How exactly does one get to be a State Supreme Court justice at age 39, and how important is it, really?
One answer: Fairly important, if you believe that those who oversee the break-up of society's most crucial institution -- families -- should not only have experience, but also youthful vigor, tenacity and maybe even passion for the work.
According to observers, Siwek's win can be attributed to a wide variety of factors, including a childhood spent in a Polish deli in Black Rock, unabashed collegial support -- and a rather strange election.
Her deep empathy, says her mother, comes from having grown up watching her aunts, uncles and parents work overtime to support a family member who was severely disabled at birth. Most worked labor union jobs, and the rest, including a very young Donna, toiled at the family store, Siwek's Deli (now Vondy's) on Hertel Avenue.
"Don't let this Nardin, St. Lawrence, UB Law thing blind you," says Carol Siwek, referencing her daughter's impressive education. "We had very little money. We lived in a flat behind an empty store front. It was Donna's grandmother, Jean Siwek, who insisted she go to Nardin. She's the one who raised the money. She'd say, 'You come to this country, you get an education no matter what it takes.' "
Donna Siwek took that to heart.
After graduating from the University at Buffalo Law School, she put in six years of private practice with the firm of Farrell and Quakenbush. In 1993, she became a mother for the first time (her son Connor is now 7 and her daughter Emma is 5), and six months later the law clerk of State Supreme Court Justice David J. Mahoney, who described Siwek as having a mind and personality that copes unusually well with "often very frustrating work."
"She wrote a lot of my decisions and we rarely got reversals at the Appellate level. Except," he added, grinning "when I inserted myself into the process. She's a very straightforward person. She has a very clear legal mind."
And a clear political one, too, for when Republicans began suggesting to Siwek a few years later that her experience, contacts, and energy would make her a natural judge candidate, Siwek's answer was a gracious but firm "no."
"She wasn't ready. And no one was going to move her from that," reflects Mahoney.
Unless it was Eugene F. Piggott Jr., chief judge of the Fourth Department Appellate Division.
As Siwek tells it, Pigott, a long-time family friend, told her early last year that there were four State Supreme Court judge seats opening up that fall. "You could run, and you could win," he told her.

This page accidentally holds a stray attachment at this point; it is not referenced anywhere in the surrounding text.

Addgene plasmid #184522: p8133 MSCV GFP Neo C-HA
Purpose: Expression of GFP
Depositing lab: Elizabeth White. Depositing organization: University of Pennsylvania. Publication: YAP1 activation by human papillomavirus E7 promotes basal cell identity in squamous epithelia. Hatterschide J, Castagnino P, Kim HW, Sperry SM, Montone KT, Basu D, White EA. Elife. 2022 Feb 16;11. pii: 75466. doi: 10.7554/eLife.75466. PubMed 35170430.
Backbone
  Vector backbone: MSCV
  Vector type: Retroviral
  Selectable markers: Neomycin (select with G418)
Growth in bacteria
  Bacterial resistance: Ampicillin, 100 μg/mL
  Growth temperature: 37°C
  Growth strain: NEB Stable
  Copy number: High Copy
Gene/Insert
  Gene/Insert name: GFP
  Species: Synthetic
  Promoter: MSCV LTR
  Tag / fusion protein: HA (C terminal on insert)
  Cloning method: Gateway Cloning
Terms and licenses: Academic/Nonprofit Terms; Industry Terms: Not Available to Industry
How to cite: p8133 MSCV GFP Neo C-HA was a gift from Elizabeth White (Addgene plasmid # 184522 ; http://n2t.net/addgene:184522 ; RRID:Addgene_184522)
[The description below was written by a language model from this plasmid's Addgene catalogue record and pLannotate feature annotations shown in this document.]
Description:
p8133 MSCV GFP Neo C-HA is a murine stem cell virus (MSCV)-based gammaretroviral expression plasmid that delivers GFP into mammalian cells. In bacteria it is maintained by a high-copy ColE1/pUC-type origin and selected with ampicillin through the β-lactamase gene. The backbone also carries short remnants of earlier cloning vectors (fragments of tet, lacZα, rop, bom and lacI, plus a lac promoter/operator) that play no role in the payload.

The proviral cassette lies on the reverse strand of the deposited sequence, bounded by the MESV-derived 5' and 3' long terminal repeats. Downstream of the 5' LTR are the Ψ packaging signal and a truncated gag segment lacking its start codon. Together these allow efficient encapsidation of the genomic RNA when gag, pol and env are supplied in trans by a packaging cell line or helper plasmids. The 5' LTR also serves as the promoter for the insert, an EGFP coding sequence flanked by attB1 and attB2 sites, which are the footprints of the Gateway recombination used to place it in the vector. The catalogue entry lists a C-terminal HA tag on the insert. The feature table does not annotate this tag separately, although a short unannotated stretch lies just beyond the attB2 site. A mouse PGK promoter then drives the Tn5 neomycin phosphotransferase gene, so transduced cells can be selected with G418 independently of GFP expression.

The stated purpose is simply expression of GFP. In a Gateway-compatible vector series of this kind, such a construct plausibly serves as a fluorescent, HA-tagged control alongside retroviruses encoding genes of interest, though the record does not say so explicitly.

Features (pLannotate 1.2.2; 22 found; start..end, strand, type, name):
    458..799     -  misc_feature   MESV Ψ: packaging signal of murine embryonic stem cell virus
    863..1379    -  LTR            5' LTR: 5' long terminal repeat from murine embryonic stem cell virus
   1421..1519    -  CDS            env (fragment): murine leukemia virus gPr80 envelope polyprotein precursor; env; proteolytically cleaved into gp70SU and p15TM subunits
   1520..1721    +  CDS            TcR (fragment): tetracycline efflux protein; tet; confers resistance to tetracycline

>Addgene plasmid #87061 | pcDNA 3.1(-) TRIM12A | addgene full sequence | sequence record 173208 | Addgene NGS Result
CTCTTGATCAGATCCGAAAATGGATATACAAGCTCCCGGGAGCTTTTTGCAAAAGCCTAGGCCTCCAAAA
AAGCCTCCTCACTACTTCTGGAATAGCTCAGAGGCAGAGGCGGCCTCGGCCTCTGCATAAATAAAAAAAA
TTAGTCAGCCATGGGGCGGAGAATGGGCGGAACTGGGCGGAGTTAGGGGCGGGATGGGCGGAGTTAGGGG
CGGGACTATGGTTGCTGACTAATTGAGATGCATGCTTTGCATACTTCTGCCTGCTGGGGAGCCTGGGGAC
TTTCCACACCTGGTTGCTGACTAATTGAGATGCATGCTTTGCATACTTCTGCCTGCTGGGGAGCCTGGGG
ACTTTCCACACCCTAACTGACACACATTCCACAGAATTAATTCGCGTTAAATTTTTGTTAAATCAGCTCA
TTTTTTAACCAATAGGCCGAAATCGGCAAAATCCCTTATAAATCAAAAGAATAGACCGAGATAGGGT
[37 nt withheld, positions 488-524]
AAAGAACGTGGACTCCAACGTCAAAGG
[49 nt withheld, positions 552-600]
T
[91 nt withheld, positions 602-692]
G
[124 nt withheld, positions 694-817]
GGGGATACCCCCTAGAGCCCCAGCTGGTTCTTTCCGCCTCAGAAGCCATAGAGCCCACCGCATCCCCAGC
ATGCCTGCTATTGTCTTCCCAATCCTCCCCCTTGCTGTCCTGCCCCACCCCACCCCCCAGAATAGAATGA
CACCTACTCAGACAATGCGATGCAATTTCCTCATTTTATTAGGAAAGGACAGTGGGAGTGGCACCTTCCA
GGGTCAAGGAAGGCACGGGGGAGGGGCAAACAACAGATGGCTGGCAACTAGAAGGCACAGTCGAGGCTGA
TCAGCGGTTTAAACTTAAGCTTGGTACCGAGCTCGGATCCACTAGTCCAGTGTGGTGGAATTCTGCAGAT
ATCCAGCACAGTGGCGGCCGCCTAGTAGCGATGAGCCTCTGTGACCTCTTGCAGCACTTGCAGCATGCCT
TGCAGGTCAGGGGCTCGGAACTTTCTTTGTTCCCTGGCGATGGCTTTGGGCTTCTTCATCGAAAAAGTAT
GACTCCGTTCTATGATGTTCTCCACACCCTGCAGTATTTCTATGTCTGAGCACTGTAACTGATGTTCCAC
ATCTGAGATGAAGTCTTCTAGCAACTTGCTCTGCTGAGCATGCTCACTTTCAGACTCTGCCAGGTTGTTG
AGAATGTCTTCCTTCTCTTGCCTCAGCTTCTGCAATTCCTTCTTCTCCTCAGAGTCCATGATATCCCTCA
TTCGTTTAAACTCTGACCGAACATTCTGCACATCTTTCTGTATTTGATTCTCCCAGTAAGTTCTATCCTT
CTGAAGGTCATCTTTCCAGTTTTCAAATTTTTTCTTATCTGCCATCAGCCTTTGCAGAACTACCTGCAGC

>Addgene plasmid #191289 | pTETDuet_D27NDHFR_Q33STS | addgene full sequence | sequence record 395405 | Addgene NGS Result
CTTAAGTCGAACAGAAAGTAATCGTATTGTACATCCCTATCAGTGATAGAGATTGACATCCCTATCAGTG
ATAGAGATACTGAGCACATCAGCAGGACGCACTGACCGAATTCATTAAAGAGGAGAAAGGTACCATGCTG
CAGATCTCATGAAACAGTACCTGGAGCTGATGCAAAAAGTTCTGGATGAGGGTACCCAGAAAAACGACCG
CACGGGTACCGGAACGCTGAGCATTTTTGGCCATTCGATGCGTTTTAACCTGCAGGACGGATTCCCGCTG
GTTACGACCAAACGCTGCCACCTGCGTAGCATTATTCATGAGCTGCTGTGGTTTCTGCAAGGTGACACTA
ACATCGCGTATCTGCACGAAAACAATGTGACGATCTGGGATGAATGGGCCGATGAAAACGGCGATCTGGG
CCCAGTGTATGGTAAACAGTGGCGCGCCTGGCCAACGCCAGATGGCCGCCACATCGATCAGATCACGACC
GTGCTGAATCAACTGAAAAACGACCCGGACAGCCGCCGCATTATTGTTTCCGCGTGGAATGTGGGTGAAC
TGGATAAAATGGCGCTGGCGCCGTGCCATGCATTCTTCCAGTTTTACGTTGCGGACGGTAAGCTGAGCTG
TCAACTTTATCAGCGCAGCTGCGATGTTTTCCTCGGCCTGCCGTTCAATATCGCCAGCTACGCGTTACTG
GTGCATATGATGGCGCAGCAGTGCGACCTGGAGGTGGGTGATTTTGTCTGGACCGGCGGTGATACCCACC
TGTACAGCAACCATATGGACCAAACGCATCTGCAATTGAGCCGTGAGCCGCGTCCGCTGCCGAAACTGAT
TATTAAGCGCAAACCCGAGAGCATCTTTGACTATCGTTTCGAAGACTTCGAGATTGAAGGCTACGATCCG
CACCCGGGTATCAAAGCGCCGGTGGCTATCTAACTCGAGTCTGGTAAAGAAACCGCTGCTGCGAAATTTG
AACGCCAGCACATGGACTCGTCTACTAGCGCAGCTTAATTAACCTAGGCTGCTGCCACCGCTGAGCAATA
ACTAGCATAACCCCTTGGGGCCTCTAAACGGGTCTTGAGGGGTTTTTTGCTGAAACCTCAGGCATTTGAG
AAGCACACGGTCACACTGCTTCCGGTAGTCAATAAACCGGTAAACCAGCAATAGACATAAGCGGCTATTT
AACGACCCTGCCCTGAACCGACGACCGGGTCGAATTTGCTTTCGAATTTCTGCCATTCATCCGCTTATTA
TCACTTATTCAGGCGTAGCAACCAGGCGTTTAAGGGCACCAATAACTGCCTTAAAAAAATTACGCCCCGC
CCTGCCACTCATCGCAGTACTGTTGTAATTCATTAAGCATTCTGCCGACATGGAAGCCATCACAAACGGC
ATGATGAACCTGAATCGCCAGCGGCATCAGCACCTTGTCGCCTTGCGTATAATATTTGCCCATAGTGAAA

"You don't say no to Judge Pigott," she said, half joking. But she nearly did.
If she ran, she would violate that most basic of bromides: in a presidential-election year when the White House is not held by your party, don't run for any office; you'll get creamed.
She was young, petite and had a broad, flat-A "squeaky Buffalo voice," the combination of which, she observes dryly, "doesn't inspire a lot of confidence when you're running a judicial race."
On the other hand, she had name recognition from the local political races her parents ran in, including her mother's successful run for the state Assembly in 1980, her failed run for mayor in 1985 and her father Donald's two failed bids for a Common Council seat in the early 1970s.
She knew politics. She knew the law. And she knew her own gender and generation.
"This was Hillary's year," says Siwek. "She was running, so I knew the soccer and hockey moms would be out. Heck, I'm one of them."
Fast-forward to Election Night: Siwek didn't simply win, she got the second-highest vote tally among the seven candidates and carried Erie County, no small feat considering it has 135,000 more Democrats than Republicans.
What did Siwek do right?
Almost everything, said county GOP chairman Bob Davis.
"She got out campaigning across all eight counties before anyone else," Davis said. "She had a great ballot position. And let's not take her background from her: she had a solid resume and the support of the young legal community.
"Anyone who wants to run for State Supreme Court should take a page out of Donna's campaign manual," Davis added.